Lahore does not seem to have changed with time. It’s beauty, magic and charm is still the same, Indian author Pran Nevile said on Tuesday.
He was speaking on the occasion of the launch of new editions of his two books – Carefree Days and Lahore – A Sentimental Journey – at the Government College University (GCU) Lahore.
When a student asked Nevile how he compared the city in its contemporary avatar with its pre-partition days, he said there could be no such comparison. “I admire the present Lahore as much as I admire the Lahore of 1930s. We must welcome and cherish change,” he said.
One thing he said he missed in Lahore was the sounds of Bo-Kata heard after someone would beat another person in a kite flying competition. He said Lahoris had been passionate about kite flying. “They liked to boast about their accomplishments in the sport. It’s said that the popularity of kite flying in Lahore was unmatched in any other city of the world,” he said. He said that despite the popularity of the sport public safety could not be neglected. Nevile also commented on infrastructure development projects. He said need-based developmental changes should not be resisted or criticised unnecessarily. “Development projects cannot change the character of the city. Lahore is not merely its roads, buildings and bazaars. Its atmosphere, ambience and its people constitute the soul of the city,” he said.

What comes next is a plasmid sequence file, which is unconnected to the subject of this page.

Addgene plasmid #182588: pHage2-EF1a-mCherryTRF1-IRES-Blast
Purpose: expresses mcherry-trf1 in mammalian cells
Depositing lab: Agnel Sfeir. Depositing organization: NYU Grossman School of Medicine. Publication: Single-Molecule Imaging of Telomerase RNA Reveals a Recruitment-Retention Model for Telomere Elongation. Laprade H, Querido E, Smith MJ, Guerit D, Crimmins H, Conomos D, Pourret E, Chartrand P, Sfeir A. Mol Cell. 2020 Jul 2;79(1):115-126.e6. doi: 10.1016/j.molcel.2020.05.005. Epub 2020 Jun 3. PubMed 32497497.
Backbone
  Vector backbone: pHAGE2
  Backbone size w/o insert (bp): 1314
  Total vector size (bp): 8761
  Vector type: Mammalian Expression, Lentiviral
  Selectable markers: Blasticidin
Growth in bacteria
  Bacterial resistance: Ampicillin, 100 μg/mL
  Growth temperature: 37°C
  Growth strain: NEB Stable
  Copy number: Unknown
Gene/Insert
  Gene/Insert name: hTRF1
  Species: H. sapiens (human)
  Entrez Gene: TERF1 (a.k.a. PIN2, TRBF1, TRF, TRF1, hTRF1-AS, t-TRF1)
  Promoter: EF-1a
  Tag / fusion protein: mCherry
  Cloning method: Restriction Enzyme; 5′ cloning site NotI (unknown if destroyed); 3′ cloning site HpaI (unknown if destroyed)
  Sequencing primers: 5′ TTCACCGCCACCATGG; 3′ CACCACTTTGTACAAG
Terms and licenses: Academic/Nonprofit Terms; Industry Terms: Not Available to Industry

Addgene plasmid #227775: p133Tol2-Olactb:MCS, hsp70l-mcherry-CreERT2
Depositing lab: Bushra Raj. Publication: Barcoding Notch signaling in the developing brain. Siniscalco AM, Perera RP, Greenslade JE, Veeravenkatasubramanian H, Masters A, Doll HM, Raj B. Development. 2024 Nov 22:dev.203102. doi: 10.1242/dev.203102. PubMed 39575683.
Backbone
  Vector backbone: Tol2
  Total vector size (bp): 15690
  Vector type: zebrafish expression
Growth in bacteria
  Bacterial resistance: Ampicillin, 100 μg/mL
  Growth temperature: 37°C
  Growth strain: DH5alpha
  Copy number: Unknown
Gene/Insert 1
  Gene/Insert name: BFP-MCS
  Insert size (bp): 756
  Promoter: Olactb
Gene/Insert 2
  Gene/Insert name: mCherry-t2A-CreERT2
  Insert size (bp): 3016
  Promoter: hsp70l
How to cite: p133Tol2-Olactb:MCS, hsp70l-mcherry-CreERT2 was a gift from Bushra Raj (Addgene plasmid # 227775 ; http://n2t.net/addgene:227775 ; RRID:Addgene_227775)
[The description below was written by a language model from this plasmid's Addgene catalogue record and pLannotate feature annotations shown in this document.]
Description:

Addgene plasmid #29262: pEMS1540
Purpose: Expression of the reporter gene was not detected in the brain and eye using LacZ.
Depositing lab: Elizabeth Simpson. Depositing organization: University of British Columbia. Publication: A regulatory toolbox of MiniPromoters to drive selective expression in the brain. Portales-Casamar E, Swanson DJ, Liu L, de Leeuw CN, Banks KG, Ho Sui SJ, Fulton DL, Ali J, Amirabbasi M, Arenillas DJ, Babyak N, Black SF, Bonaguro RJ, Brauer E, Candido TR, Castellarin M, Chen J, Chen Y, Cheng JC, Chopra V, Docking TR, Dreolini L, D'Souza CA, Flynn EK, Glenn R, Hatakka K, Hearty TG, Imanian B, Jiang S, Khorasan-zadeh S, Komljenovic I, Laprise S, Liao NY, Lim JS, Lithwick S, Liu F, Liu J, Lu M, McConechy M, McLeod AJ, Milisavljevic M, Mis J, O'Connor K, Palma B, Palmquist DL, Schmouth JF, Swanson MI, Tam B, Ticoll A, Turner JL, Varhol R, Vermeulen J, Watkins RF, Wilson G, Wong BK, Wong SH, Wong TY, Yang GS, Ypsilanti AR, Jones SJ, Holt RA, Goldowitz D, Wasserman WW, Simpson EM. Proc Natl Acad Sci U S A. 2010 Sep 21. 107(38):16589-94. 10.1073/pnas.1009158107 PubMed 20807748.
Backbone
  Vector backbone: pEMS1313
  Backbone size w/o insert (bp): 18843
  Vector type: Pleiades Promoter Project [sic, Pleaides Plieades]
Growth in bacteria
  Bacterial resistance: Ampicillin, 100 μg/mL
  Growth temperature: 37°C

Nevile said that the revised edition of Lahore – A Sentimental Journey included a chapter on the Government College University and updated epilogue and afterward sections.
On the recent surge in hostility between Pakistan and India, Nevile said politics was not his area of interest. However, he said, he believed in the need for promoting positivity and love between the two nations.
Others present on the occasion were Lahore Arts Council Chairman Kamran Lashari, theatre director Madeeha Gauhar, actress Feryal Ali Gauhar, painter Dr Ajaz Anwar, plawright Shahid Mahmood Nadeem, academic Istiaq Ahmed and GCU Vice Chancellor Hassan Amir Shah. Feryal Gauhar read some extracts from Nevile’s books. She said Nevile’s writings took the reader to the Lahore of 1930s which was a hub of arts and literary activities. Ishtiaq Ahmed said Nevile was an ambassador of Lahore in Delhi.
He said his works had been influenced by his three experiences: early education at a school run by the Arya Samaj; the women in his life and his stay at the GCU. At GCU, he said, Nevile had experienced a truly cosmopolitan environment where students from different backgrounds lived and studied together harmoniously.
Kamran Lashari said Nevile’s work could be helpful in efforts to restore the Walled City of Lahore. GCU Vice Chancellor Hasan Amir Shah said that to the best of his knowledge Nevile was the oldest GCU alumnus alive. “I hope six years later his alma mater will get the honour of launching his new works on the occasion of his 100th birthday,” he said.
Ajaz Anwar later presented a takhti, a traditional wooden board used for practicing writing, to Nevile, to show respect and honour.
Published in The Express Tribune, April 20th, 2016.